Straws have become the environment’s number one enemy. Bars and restaurants are banning them faster than the time it takes to down a shot. Although this simple tube has shone a spotlight on sustainability in the hospitality industry, there are several establishments where banning straws is just a small taste of how they’re working towards becoming minimal-waste drinking establishments.
Classic cocktails, which require a lot of citrus—and a lot of fruit waste —also get a minimal-waste makeover. Hamic says they’re experimenting with creating a “nonperishable citrus juice,” which replicates its freshly squeezed counterpart, in order to utilize all parts of the fruit. He zests a lime, distill those peels and extract the oils. The leftover shell of the lime and zest are boiled together in water, creating what is basically a citrus stock. The essential oils are then added back in to give the same properties as juice. Hamic is still tinkering with the process, but the goal is “a customer won’t be able to taste the difference and not know there’s not actual lime juice in there.”
It’s like that one day you learn to cut the rings out of a six pack. You see that once and think, I should have been doing that my entire life.
For all their innovation, The Perennial hopes they aren't the best in the industry at what they do. “I’ve said this one hundred times: the immediate goal was to hopefully find someone who was smarter, could do this better, have better ideas and could take what we’re doing to a place we haven’t figured out yet,” says Hamic. Although they’re leading the sustainability race, they don’t want to win the marathon.A dance club seems like an unlikely pioneer in the zero-waste movement, but Honeycut in Los Angeles is breaking the models-and-bottles stereotype. The venue opened in 2013 with traditional operational practices in place, but, “because we’re so high volume, we felt irresponsible about the amount of trash we were disposing of on a nightly basis,” says Dave Fernie, director of operations. They quickly eliminated bottled water and beer and began exploring other ways to cut down on rubbish.
Like at The Perennial, fruit waste was a big concern. To combat the issue, Honeycut took a hard analytical look at where all the fruit went, “dialed in the amount of everything we make,” says Fernie, and now utilize a dehydrate for leftover wedges, resulting in candy-like pieces to adorn glasses on another night.
Water conservation is a huge priority for the bar. “We felt pretty weird about the amount we were wasting,” admits Fernie. Leftover ice is typically “burned”—essentially, hot water is run over the ice to melt it—which not only wastes water, but requires gas or electricity to heat the water. As a solution, they now use reclaimed water in a multitude of ways. Less filtered H2O is used for cleaning the venue, while the highly filtered water makes it way into drinking water, ice cubes, or simple syrups.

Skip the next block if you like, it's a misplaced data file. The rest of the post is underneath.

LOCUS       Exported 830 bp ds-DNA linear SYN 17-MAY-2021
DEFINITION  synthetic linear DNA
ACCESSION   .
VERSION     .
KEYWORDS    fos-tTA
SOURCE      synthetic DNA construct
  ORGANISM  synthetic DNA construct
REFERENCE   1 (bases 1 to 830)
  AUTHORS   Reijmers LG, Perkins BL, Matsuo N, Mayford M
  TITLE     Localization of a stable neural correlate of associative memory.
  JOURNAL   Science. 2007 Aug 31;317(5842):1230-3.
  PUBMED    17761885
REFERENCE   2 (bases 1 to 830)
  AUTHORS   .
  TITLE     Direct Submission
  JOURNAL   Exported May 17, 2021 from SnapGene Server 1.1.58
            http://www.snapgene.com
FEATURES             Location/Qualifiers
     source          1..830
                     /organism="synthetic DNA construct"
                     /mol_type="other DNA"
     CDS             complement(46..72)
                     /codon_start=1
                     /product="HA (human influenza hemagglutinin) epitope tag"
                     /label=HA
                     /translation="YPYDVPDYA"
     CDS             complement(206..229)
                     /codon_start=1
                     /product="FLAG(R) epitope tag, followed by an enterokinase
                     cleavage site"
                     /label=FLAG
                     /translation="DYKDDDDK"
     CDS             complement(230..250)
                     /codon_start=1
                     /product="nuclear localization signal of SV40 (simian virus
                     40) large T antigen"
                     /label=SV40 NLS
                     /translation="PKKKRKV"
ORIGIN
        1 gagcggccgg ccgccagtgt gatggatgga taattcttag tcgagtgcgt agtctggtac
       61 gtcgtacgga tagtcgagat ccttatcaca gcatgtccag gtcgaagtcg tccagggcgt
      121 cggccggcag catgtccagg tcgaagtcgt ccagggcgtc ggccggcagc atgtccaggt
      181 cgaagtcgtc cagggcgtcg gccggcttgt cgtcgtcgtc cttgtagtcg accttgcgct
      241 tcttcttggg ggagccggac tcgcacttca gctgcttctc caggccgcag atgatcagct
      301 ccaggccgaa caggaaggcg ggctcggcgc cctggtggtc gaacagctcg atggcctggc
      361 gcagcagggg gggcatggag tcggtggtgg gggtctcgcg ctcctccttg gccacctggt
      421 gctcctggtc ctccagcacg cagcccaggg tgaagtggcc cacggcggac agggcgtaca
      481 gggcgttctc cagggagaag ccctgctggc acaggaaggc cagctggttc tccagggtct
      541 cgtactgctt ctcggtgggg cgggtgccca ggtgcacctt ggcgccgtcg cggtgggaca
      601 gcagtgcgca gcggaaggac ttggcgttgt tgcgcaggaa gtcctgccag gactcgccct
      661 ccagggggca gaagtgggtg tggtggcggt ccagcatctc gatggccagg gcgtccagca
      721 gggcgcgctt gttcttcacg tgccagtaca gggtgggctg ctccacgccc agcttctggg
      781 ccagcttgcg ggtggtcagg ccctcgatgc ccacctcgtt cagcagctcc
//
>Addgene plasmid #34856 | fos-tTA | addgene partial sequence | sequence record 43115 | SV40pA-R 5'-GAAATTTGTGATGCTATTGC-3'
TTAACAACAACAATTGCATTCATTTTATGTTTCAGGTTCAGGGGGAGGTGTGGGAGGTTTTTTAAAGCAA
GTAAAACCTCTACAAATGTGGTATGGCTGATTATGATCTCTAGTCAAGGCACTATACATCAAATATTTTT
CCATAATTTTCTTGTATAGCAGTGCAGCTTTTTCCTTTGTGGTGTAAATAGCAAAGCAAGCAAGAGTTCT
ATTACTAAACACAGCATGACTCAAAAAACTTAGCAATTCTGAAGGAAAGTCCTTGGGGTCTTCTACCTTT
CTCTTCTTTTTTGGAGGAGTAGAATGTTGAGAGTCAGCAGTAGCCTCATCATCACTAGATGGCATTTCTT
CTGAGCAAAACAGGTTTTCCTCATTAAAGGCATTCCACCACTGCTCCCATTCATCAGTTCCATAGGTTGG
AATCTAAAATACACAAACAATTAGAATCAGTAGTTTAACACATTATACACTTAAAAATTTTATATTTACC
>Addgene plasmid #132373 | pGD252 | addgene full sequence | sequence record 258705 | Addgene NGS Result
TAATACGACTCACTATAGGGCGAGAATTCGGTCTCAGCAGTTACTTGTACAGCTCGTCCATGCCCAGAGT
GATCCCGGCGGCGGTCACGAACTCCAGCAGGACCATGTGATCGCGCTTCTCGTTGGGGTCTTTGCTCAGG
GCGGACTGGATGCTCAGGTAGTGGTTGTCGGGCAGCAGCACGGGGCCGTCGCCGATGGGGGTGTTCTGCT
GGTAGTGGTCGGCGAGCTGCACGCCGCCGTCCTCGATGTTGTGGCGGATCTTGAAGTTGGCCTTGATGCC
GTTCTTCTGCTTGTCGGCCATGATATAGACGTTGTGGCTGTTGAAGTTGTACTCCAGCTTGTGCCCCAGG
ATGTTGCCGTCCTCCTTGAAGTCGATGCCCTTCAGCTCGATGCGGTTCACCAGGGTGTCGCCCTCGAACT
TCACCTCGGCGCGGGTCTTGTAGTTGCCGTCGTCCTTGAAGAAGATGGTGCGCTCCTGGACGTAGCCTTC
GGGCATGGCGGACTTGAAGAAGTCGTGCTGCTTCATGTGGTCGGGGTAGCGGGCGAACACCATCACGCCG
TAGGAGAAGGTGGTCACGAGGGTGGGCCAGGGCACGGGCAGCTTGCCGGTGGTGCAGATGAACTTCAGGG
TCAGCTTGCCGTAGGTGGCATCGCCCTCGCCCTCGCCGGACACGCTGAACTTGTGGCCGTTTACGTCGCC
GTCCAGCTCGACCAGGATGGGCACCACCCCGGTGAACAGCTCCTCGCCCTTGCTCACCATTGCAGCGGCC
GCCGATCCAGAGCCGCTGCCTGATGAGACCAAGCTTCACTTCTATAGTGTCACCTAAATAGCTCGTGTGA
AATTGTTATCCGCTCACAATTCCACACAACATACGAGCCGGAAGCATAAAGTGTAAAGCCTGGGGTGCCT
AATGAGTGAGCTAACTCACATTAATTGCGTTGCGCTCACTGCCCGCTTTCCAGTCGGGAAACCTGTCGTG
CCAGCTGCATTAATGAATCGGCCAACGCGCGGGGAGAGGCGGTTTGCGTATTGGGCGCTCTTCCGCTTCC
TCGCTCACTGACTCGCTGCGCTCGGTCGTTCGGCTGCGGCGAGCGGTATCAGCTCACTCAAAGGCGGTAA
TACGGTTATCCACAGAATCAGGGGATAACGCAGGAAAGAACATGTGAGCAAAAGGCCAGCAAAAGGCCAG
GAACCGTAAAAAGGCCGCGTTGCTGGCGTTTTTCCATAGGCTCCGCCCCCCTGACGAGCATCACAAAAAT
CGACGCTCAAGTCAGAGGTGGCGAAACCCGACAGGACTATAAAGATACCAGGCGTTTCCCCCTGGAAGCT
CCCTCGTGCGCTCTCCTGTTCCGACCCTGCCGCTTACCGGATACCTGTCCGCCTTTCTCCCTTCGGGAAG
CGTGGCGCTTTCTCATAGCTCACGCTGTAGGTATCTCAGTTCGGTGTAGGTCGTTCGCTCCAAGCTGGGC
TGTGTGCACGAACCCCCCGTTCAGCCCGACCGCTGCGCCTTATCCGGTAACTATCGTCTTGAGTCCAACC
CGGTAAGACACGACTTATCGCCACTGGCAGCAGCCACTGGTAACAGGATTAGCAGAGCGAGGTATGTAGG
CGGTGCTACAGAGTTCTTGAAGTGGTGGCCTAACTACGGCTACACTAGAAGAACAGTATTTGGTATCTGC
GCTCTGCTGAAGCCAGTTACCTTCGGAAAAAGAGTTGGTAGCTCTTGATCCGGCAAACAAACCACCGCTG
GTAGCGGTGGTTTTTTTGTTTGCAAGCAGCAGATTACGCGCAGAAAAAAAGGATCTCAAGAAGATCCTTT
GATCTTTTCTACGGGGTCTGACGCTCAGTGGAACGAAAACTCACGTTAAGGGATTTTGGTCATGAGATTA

Not content with just following sustainable practices in the bar, they recently started a juice commissary to make sustainability more turnkey for other establishments. Fernie recognizes that other bars have interest in converting their practices, but “at the end of the day, it’s a lot easier to do the easy shit and not really care,” he says. The bar is working directly with local farmers to buy the “ugly fruit” that the growers can’t sell elsewhere. Their lineup currently includes several fruit juices, demerara gum, simple, and ginger syrups and ginger beer.As of August, they expect to have about 16-30 accounts, including food outlets at Los Angeles International Airport.
Staniszeski is already looking to other communities, such as nearby Nashville, for inspiration. “It’s like that one day you learn to cut the rings out of a six pack,” he says. “You see that once and think, I should have been doing that my entire life. Now’s a great time to go out and drink cocktails and see what people are doing.”
There is the fine balance between raising awareness and being preachy. Both Hamic and Fernie say they don’t discuss their practices with guests unless directly asked, but both establishments proudly proclaim their sustainability commitments on their respective websites. “At this volume [of business] we can’t hand-sell to someone,” says Fernie. “So we’re left in this no-man’s land of creating and developing something [new], but at the end of the day providing an experience our guests can get their heads around.” It does create a conundrum: how loudly do you need to beat the drum in order to stir up change while still practicing good hospitality?
Hamic counts on today’s societal climate to help bring awareness to their work. “I think it’s hitting a lot of people, when we consider the current political environment. It’s strange to mention that this is a politically based operation, as far as restaurants go, but it is. Environmental stewardship is now a partisan issue, and I think that a lot of people are grasping that if they actually care they need to do more instead of just letting other people take care of it.”